Address Minor Issues
One of the most difficult, but most important, responsibilities of every supervisor is managing employee performance. It’s even harder when it involves confronting an employee about poor performance or unacceptable behavior. Very few people actually enjoy confrontation, so most supervisors ignore minor performance and/or behavior problems hoping the situation will get better or go away without interference. Sometimes it will, sometimes it won’t. Unfortunately minor problems that aren’t addressed can become major problems requiring supervisors to deal with more significant performance issues with more serious disciplinary action.
Here’s an example of what I mean. One of my clients called to tell me that he was going to terminate one of his employees. After asking a few questions, it became obvious that this employee had been allowed to take his job for granted for a number of years simply because the supervisor failed to hold him accountable for his behavior. What started out as a tardiness issue became a pattern of absenteeism that was later compounded by several questionable workers compensation claims. When these issues finally came to the attention of upper-management, the supervisor was forced to take action. Since the employee’s attendance was well-documented for several years, there was plenty of evidence to justify disciplinary action for the employee, including termination for cause. My contention is this – had the supervisor addressed the issues early on, termination may have been avoided. Certainly the employee is responsible for his actions and should be held accountable. But, by failing to address performance issues when they were minor, the supervisor put the company in the precarious position of terminating an employee with no prior warnings.
Companies expect their supervisors to manage performance – that’s the main reason why companies create supervisory positions. And, just like the company management, employees expect supervisors to address poor performance and unacceptable behavior of other employees. Co-worker patience wears thin quickly when another employee doesn’t pull his/her share of the load forcing the co-worker to pick up the slack. Co-workers also don’t appreciate it when another employee is allowed to constantly break the rules with no repercussions. Supervisors who fail to address poor performance and/or behavioral problems earn the reputation of being ineffective causing more employees to take advantage of situations.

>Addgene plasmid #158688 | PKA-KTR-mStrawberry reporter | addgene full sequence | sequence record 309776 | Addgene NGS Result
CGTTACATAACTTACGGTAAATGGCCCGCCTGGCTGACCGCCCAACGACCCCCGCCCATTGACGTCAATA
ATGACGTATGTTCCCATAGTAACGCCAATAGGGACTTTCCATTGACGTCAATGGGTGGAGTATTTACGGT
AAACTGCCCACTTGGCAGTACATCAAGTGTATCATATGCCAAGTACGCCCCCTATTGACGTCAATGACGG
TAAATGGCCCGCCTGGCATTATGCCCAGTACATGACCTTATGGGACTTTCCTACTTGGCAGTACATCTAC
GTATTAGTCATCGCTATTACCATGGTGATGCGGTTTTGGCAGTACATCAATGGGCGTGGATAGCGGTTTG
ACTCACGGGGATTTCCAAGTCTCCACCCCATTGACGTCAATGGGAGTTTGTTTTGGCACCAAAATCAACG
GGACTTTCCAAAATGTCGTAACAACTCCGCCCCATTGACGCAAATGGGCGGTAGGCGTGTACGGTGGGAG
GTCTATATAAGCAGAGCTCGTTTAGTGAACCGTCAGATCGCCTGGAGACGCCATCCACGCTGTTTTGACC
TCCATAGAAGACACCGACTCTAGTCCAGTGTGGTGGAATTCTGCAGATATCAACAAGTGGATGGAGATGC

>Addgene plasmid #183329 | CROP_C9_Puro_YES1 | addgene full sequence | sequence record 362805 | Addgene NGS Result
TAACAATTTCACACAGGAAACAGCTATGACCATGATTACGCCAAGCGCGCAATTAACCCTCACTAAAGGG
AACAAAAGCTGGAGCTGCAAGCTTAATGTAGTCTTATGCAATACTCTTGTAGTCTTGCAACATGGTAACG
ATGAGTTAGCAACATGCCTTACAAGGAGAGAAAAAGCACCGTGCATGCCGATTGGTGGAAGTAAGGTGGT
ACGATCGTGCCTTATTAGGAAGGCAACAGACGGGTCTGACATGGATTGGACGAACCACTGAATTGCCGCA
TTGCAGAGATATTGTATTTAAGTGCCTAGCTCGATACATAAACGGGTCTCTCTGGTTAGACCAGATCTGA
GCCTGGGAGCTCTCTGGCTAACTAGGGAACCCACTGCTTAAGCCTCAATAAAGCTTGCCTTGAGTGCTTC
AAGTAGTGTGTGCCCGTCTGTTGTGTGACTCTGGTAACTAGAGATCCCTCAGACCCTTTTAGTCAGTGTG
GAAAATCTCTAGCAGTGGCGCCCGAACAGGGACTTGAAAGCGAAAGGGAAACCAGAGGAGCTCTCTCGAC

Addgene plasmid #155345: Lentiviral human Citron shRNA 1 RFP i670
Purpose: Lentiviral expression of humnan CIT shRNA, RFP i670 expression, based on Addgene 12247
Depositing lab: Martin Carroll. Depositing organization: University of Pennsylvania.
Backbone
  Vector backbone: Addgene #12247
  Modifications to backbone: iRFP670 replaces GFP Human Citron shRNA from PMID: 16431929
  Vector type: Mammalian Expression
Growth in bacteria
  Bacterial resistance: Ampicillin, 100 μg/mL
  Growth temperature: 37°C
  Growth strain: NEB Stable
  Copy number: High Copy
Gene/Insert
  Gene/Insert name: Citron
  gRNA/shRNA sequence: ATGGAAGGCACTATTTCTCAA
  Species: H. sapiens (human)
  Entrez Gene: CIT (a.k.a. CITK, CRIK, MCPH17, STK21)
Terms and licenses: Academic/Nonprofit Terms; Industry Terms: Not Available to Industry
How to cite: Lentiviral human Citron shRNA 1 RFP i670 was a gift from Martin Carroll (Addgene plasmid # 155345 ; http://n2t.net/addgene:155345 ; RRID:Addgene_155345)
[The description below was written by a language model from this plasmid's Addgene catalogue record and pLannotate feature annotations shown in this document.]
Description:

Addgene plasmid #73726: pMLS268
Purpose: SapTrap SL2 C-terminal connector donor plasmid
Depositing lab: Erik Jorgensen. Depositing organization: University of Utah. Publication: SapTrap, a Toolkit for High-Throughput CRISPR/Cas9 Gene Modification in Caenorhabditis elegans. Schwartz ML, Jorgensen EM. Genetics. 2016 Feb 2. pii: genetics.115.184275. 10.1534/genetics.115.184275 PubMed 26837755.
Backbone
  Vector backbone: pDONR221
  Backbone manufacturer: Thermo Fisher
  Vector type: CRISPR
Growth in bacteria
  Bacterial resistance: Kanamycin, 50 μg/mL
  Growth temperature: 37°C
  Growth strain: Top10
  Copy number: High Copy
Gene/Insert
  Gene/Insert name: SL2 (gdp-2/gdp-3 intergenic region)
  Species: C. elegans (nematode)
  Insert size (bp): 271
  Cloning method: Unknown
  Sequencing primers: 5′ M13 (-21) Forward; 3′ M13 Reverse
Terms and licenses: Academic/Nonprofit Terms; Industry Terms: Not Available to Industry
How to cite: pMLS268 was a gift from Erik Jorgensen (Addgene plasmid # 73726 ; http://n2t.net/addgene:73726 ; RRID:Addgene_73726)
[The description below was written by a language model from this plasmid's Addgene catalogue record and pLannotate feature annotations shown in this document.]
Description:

So what’s a supervisor to do when he/she has to confront an employee about performance or behavior problems? A conversation that will often resolve the issue with the employee includes:
1) Identifying the issue
2) Clarifying the expected results
3) Discussing options to achieve the results
I have found that this coaching approach will often solve the problem because the majority of employees do the job the best way they know how. Supervisors who first approach performance and behavioral issues as coaching opportunities, rather than disciplinary sessions, will often get the results they need without having to resort to disciplinary action.
But if coaching doesn’t work, or the issue is severe to begin with, supervisors should consider disciplinary action, such as a verbal or written warning. Progressive discipline is a concept whereby problems are dealt with in a series of formal steps, e.g., verbal warning, written warning, final written warning, termination, each step having a more serious ramification for the employee, the final step being termination. This approach to discipline gives the employee the opportunity to correct the problem and puts the company in a better position to defend its employment decisions.
Supervisors must use good judgment when deciding to correct performance and/or behavior problems through coaching or progressive discipline. Individual circumstances must be taken into account as well as the potential repercussions of action or lack of action. When in doubt, supervisors should always discuss the situation and options with their human resource representative and their immediate supervisor.
Stephen H. Murphy, SPHR, is the president and founder of Carolina HR. He has been active in Human Resource management and consulting for over thirty years and brings his experience in a wide variety of HR situations to his clients.